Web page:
Developing the SDI of Great Britain

Developing the SDI of Great Britain

Vanessa Lawrence
Director General and Chief Executive
Ordnance Survey, uk
[email protected]

The UK government has just announced plans for the formation of a single national infrastructure to store and maintain spatial address information. The aim is to provide a consistent national database that will be maintained through a partnership approach and a collaborative framework of address and property identifiers

The UK government has just announced plans for the formation of a single national infrastructure to store and maintain spatial address information. The aim is to provide a consistent national database that will be maintained through a partnership approach and a collaborative framework of address and property identifiers. The National Spatial Address Infrastructure (NSAI) will support a wide range of services delivered by central and local government and the private sector. In government for example, it will improve the address base for the processing of benefits claims, the management and collection of local taxation and the next population census, as well as supporting the delivery of services such as police, fire and social care. NSAI represents the integration of previously disconnected databases from different organisations into a unified national database built on collaborative processes. It will be developed and operated by Ordnance Survey in partnership with local and central government.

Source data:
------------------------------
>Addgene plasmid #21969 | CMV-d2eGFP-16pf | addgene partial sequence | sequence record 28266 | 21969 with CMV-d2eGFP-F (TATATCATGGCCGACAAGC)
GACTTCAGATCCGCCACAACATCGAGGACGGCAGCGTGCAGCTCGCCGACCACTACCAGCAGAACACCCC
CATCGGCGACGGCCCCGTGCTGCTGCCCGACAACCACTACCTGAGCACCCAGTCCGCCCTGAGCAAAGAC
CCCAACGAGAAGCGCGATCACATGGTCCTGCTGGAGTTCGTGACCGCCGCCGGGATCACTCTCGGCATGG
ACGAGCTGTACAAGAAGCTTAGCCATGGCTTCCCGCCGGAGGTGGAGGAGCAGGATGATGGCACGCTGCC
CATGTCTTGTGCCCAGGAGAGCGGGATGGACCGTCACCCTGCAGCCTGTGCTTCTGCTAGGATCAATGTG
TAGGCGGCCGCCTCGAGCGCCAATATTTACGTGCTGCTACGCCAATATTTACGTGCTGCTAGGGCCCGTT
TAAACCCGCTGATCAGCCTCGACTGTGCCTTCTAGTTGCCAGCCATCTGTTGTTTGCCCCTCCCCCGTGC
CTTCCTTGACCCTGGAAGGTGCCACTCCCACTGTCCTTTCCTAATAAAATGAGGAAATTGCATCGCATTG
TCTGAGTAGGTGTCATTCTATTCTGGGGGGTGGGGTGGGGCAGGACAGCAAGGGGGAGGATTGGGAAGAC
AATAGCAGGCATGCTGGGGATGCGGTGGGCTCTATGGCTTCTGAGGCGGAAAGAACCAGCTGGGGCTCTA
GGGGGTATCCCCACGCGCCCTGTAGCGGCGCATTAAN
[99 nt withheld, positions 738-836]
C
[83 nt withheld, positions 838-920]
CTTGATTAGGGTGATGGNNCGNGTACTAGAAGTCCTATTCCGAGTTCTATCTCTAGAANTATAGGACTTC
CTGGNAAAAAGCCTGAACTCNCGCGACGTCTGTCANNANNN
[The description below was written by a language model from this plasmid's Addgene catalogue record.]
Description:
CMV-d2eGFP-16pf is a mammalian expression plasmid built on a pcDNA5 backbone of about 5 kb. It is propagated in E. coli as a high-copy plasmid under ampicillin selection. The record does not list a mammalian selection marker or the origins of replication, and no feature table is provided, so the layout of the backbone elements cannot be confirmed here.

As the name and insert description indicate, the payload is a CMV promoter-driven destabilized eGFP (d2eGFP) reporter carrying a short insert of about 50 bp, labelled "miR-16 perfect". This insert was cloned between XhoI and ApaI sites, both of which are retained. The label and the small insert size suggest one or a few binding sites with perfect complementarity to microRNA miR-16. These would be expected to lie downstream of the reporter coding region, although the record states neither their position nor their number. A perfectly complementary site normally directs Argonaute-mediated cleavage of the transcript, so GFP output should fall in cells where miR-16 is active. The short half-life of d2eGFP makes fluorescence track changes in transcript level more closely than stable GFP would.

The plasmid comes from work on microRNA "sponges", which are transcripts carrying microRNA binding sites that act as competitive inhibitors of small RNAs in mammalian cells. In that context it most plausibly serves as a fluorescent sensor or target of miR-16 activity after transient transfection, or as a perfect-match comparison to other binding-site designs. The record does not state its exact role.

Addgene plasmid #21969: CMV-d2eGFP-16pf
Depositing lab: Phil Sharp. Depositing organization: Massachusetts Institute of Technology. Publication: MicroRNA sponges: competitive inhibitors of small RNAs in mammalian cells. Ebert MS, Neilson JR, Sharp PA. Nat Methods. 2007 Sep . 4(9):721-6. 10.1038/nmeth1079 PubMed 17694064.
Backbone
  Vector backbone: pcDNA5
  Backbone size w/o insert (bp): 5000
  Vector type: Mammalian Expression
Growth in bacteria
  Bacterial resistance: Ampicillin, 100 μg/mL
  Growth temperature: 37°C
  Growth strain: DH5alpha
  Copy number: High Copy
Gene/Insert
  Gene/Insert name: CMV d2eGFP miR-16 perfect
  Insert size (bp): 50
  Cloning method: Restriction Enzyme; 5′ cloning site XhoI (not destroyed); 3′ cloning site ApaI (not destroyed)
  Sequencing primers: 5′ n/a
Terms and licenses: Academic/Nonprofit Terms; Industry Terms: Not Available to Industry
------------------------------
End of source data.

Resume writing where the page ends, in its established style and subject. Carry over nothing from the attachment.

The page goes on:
The NSAI announcement was made just a few weeks after the inaugural meeting of a geographic information panel comprising representatives of both government and industry bodies. Its terms of reference include the provision of high-level advice to Ministers and the wider promotion of more effective use and management of geographic information.

The GeoInformation panel has identified the development of a GI strategy for the UK as one of its first priorities. Clearly, forming a new committee does not of itself achieve an improved SDI, but any coherent national development certainly requires senior-level vision and leadership.

Proof of the popularity of GI in government has been shown in recent figures showing the take-up of Ordnance Survey digital data under a pan-governmental agreement. Over the past three years, the agreement has increased the number of central government organisations using GI in Britain from 40 to 215. They include major departments at the heart of policy making such as the Home Office, the Department for Transport, the Office of the Deputy Prime Minister and the Department for Education and Skills. By making reference data available to government on a unified basis, data sharing has been facilitated and GI is now being more widely used as a strategic tool for both policymaking and public service delivery.